Does a fear of commitment hold you back?
Commitment issues often stem back to our early experiences of family relationships.
- The way we were attached and cared for in our original family units tends to become the basis of how we attach and commit to other people later in our lives.
- People who have a fear of commitment tend to be people who have had a bad experience of early attachment. The kinds of bonds that we developed in our childhood are markers for the kinds of attachments that we will go onto develop.
- If our parents were inconsistent with us, then we may well grow up to be inconsistent and ambivalent about how we relate and commit to others.
Unless we are careful we will tend to repeat our mistakes.
We may unwittingly pick partners which will replicate our early experience and so we live through a series of repetitions in which one failed relationship follows another.
We may develop a fear of commitment following a betrayal.
The experience of being cheated on, of finding out that our partner has been unfaithful can leave a traumatic mark on us.
- If your trust has been broken by someone you loved, this may have a significant impact on your ability to trust others.
- It is our early experiences that go onto shape how we commit, and from where our fear of commitment develops. From these experiences we may develop poor self-esteem and low self-worth.
It is not clear that men are more prone to a fear of commitment than women.
If you can understand the links between your current behaviour and your earlier patterns of attachment then you have a better chance of not repeating those pattern.
Psychotherapy and fear of commitment
If you have a fear of commitment and want to try to find a way to repair this, and to give yourself the chance of developing meaningful and satisfying relationships then psychotherapy may be helpful.
- Psychotherapy will give you the chance to understand what your fear of commitment relates to.
- It will help you to gain a clearer understanding of the kinds of attachments and the quality of relationships you developed in your very early years.
This is very helpful information, and can help you to have a better sense of the emotions, feelings and attachments that you tend to go through and develop in your relationships.
If you have been through a traumatic breakup, psychotherapy will give you the chance to process your experience.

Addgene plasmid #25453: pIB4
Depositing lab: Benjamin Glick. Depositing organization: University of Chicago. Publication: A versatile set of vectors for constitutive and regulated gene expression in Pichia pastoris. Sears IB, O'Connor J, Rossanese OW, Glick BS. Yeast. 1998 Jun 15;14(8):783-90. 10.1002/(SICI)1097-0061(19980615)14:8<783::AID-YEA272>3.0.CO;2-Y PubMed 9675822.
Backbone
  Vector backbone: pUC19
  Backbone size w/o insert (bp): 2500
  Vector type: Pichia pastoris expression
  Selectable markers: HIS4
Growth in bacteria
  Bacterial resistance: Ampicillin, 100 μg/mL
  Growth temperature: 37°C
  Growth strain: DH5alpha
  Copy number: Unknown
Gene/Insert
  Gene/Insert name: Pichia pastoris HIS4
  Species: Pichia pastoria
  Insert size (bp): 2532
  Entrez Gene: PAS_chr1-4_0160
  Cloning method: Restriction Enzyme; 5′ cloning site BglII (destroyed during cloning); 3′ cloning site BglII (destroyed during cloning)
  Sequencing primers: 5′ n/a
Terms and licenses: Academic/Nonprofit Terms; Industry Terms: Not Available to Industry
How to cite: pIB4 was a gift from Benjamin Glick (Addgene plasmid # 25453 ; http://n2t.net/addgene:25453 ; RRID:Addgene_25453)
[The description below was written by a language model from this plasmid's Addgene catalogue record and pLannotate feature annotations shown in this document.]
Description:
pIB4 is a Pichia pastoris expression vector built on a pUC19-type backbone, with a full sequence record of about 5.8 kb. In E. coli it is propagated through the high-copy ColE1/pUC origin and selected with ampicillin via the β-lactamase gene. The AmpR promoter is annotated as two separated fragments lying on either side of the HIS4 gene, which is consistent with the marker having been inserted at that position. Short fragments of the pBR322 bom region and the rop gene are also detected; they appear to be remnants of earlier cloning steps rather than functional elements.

Trauma and fear of commitment
In traumatic breakups we can go into a state of shock which is meant to protect us from being more vulnerable. This kind of defensive impulse will work differently for each of us, but the important thing is that we come out of that state. If we remain in it, it is likely to compromise our ability to commit fully to future relationships. You may end up living in a constant state of anticipating being let down again.
People who have been through repeated traumatic shocks tend to become particularly anxious and avoidant. They develop a fear of commitment that can block them from any kind of attempt at repair.
One of the reasons that psychotherapy is helpful is that the therapeutic relationship provides its own confidential setting in which your way of relating can be thought about. If you suffer from a fear of commitment, then it is likely that this will be manifested in the therapeutic relationship.
Can a fear of commitment hold you back professionally?
A fear of commitment is not just an obstacle to developing more satisfying relationships, a fear of commitment can limit your capacity to develop your work to its full potential.
It is generally easier to have an idea than it is to turn that idea into reality. It is important and necessary to understand what it is that stops your good ideas from going further, and doing better. And so from taking your work to the next level.
- Is it possible that the thing that holds you back is your fear of commitment?
- If you were able to commit to your projects what might you be capable of?
Often the things that stops us from doing well is more to do with our fear of commitment than anything else.
Client example – fear of commitment
I worked with someone who had a bold idea for developing and showcasing their creativity through developing a website. In the beginning this worked well. They had more time on their hands than they had work, so they could use their time to write good copy and get their work seen. This led to requests for more work – so far so good.
But as they became successful this changed. They became busier dealing with enquiries and this meant that they had less time to put into writing and showcasing their work. The net result of this was that they stalled. They went from being very productive to slowing down. When they tried to understand what was going wrong, they realised that it was to do with a fear of commitment. They could see they were faced with a choice; stop or commit.
In our work together we were able to see that their current problems were proof that they were onto something and doing well. The best idea was to commit more fully, and if this meant that they would have to change the way they did things then so be it.
I have twenty years experience of working with people who have needed to address their fear of commitment. Contact me, if a fear of commitment is limiting your life, be it emotionally, professionally or in any other way.
Giving yourself the chance to speak in a confidential setting may help you develop a clearer understanding of how your fear of commitment tends to work. This may prove to be the beginning of starting to develop greater insight into yourself and your situation. It may provide you with the energy and motivation you need to carry on with renewed confidence.
Contact me to arrange a free telephone consultation to discuss how my approach might help you.